Heart disease is the leading cause of death in the developed world. Although this disease employs more doctors than any other branch of medicine, recent discoveries show some fundamental flaws in our understanding of it — particularly the basic view, held by all of medicine, that fatty foods and high cholesterol are the main culprits.
The established view of coronary heart disease (CHD) rests on three propositions: 1) CHD is mainly the result of a high-fat diet; 2) high fat intakes lead to cholesterol in the blood, which sticks to arterial walls, causing heart disease;
3) cholesterol-reducing drugs (statins) save lives.
These three foundation stones of the heart-disease 'industry' comprise an informal, but mutually reinforcing, alliance of cardiologists, food manufacturers and drug companies. However, more and more doctors believe that the whole edifice is, if not yet crumbling, then certainly built on unsafe ground, for there's growing evidence that all three propositions are, quite simply, wrong.
The received wisdom is that 'saturated fats' - mainly from animals-are the major culprits in CHD. The origin of the theory goes back to the 1950s, when US nutritionist Ancel Keys did an international comparison of food intake and disease. Focusing on only six countries, he found that the ones with the highest per capita fat consumption had the highest rates of CHD (Lancet, 1957; i: 959).
From these limited data, medicine developed the whole saturated fat cholesterol atherosclerosis CHD hypothesis. But the data were incomplete. We now know that if Keys had included data from 22 countries (also available at the time), the fat-CHD connection would have disappeared.
Later alerted to the error, Keys tried to retract his earlier conclusions, but to no avail. His theory had already taken root within medicine as well as the food industry, where the low-fat revolution was already in full swing, promoting cheap, low-fat, processed foods as the new 'healthy' way to prevent heart disease.
High Fat vs Low Fat
One piece of evidence often used to support the fat-cholesterol-CHD connection is the Framingham Heart Study (from a small town in Massachusetts where the health records of its 6000 population have been collated every five years for the last half-century). However, the small-print data are often neglected for, although a link between total blood cholesterol and risk of CHD has been found, there is no connection between fat intake and cholesterol-in fact, quite the reverse. As Framingham study director Dr William Castelli observed, ". . . the more saturated fat and cholesterol one ate, the lower the person's blood cholesterol" (Arch Intern Med, 1992; 152: 1371-2).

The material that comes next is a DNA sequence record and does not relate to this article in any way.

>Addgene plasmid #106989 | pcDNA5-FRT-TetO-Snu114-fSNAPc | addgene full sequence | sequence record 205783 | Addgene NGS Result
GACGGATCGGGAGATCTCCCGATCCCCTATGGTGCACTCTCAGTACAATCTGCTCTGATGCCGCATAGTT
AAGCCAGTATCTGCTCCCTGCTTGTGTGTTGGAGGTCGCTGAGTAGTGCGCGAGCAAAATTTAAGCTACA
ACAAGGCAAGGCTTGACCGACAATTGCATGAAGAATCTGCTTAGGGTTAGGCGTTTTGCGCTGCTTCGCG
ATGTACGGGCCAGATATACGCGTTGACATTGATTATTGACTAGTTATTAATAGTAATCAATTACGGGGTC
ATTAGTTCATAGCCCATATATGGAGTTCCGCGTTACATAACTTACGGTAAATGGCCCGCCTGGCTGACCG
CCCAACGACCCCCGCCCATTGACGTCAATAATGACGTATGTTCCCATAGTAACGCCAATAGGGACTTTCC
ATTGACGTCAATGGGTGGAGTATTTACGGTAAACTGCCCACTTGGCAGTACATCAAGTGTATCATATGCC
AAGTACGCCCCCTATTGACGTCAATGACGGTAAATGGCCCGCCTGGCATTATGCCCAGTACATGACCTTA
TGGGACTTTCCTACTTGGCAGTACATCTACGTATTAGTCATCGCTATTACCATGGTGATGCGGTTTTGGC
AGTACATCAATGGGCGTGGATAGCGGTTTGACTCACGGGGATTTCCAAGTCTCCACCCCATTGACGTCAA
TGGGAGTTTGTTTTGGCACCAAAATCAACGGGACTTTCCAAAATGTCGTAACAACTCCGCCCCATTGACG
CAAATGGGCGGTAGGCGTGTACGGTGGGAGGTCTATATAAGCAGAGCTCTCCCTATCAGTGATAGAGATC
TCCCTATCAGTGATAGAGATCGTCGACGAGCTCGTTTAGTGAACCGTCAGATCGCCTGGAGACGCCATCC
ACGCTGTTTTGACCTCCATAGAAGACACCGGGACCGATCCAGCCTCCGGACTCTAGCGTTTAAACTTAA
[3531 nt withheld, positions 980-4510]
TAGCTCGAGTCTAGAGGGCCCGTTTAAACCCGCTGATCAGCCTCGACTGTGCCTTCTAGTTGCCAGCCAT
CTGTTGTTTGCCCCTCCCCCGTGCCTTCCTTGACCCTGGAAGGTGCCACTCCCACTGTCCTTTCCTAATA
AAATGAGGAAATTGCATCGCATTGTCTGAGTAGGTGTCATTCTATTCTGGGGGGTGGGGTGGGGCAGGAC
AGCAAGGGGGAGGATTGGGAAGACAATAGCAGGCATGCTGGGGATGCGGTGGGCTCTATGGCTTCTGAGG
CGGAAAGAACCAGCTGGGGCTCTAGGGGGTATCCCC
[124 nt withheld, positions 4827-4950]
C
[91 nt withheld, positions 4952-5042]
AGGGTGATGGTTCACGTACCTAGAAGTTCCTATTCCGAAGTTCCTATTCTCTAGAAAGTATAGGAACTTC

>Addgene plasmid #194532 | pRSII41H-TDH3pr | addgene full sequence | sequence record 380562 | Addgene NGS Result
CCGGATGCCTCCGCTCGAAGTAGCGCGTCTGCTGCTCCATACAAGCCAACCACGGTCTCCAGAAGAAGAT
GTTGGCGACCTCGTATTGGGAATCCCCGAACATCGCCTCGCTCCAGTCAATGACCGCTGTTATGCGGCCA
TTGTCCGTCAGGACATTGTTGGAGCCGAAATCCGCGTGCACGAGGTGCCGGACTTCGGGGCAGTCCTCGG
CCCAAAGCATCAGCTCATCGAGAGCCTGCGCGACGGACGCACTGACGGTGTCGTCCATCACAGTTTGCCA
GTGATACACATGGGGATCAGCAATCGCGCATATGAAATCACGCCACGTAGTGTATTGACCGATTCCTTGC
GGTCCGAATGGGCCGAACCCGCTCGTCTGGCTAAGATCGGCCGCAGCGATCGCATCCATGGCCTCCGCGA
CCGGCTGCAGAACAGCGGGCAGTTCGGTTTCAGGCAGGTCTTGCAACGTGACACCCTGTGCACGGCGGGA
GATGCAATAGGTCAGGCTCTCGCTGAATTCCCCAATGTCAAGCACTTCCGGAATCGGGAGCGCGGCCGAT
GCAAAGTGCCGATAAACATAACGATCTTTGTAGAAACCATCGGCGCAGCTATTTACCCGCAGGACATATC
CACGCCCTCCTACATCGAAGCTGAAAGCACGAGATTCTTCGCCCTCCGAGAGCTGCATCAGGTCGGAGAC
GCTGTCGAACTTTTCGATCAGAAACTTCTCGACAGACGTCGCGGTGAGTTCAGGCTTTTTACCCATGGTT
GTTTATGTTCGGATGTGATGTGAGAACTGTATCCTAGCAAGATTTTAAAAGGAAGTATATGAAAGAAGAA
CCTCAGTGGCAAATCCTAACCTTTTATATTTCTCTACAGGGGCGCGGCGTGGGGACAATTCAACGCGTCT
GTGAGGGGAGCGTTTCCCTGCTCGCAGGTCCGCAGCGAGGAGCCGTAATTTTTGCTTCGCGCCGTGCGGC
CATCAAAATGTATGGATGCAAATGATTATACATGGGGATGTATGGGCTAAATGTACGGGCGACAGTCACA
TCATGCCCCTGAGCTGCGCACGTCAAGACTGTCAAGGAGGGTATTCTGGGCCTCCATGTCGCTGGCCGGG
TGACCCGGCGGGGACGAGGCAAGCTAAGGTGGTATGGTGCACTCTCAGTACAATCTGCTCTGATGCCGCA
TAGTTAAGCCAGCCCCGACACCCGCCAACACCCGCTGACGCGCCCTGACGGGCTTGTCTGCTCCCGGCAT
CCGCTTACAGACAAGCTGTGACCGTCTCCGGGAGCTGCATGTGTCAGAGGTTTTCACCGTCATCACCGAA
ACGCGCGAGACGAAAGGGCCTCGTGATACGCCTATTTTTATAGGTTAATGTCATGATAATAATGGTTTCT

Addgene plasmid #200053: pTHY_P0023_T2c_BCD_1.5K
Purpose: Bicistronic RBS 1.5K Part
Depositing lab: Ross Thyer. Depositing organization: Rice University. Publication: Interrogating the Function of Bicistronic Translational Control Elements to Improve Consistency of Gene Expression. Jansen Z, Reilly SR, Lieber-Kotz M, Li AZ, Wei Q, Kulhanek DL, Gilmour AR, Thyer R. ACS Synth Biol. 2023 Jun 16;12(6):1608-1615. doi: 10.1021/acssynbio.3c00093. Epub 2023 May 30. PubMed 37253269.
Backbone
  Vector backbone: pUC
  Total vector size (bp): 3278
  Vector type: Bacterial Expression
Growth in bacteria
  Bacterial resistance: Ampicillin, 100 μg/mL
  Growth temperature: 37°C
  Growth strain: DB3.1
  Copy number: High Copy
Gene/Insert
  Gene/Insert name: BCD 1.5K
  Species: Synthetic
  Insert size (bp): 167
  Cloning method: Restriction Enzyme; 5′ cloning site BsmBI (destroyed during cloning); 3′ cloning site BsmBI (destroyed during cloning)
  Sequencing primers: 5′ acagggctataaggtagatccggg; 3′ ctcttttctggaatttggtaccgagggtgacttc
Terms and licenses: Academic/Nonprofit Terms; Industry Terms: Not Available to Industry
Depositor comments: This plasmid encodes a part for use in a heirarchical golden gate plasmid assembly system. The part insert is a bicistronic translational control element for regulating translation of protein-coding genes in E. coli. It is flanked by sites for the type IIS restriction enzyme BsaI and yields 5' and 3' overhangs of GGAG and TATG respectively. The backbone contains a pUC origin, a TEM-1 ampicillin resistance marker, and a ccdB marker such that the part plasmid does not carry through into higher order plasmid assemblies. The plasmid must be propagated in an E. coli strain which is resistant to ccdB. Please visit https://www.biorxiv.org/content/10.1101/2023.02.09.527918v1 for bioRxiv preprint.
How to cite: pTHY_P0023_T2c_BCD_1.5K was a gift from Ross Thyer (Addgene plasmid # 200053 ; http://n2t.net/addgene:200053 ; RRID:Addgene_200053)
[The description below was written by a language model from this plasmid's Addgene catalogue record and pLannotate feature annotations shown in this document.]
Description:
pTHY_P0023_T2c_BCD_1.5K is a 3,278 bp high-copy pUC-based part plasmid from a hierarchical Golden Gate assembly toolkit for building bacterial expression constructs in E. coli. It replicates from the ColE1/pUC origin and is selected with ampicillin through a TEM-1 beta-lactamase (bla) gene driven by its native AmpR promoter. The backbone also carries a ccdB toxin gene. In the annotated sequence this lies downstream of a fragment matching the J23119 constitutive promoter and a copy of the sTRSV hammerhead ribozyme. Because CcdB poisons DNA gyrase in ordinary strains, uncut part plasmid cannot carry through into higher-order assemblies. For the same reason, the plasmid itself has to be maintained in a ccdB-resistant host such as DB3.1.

That revelation has recently been buttressed by a little-known clinical study that has further blown a hole in the conventional theory. Doctors at Duke University compared the effects of two strict diets on 120 overweight people with high blood-cholesterol levels. For six months, 60 of them followed a low-fat/low-cholesterol diet, the rest followed a low-carbohydrate diet that allowed "unlimited amounts of animal foods . . . and eggs", plus a few selected low-carb vegetables.
On analysis, the researchers found that the low-carb dieters chose to eat so much meat that, on average, they consumed a staggering average of 68 per cent of their daily energy intake from fat. And yet, after six months, their blood triglycerides (fats) were actually lower than before and, even more surprising, lower than those on the low-fat diet. What's more, although their cholesterol levels were higher, it was mainly the 'good' HDL cholesterol that increased, with only insignificant rises in the disease-related, 'bad' LDL cholesterol. The high-fat dieters also managed to lose twice as much weight as the low-fat dieters (12.9 vs 6.7 per cent, respectively) (Ann Intern Med, 2004; 140: 769-77).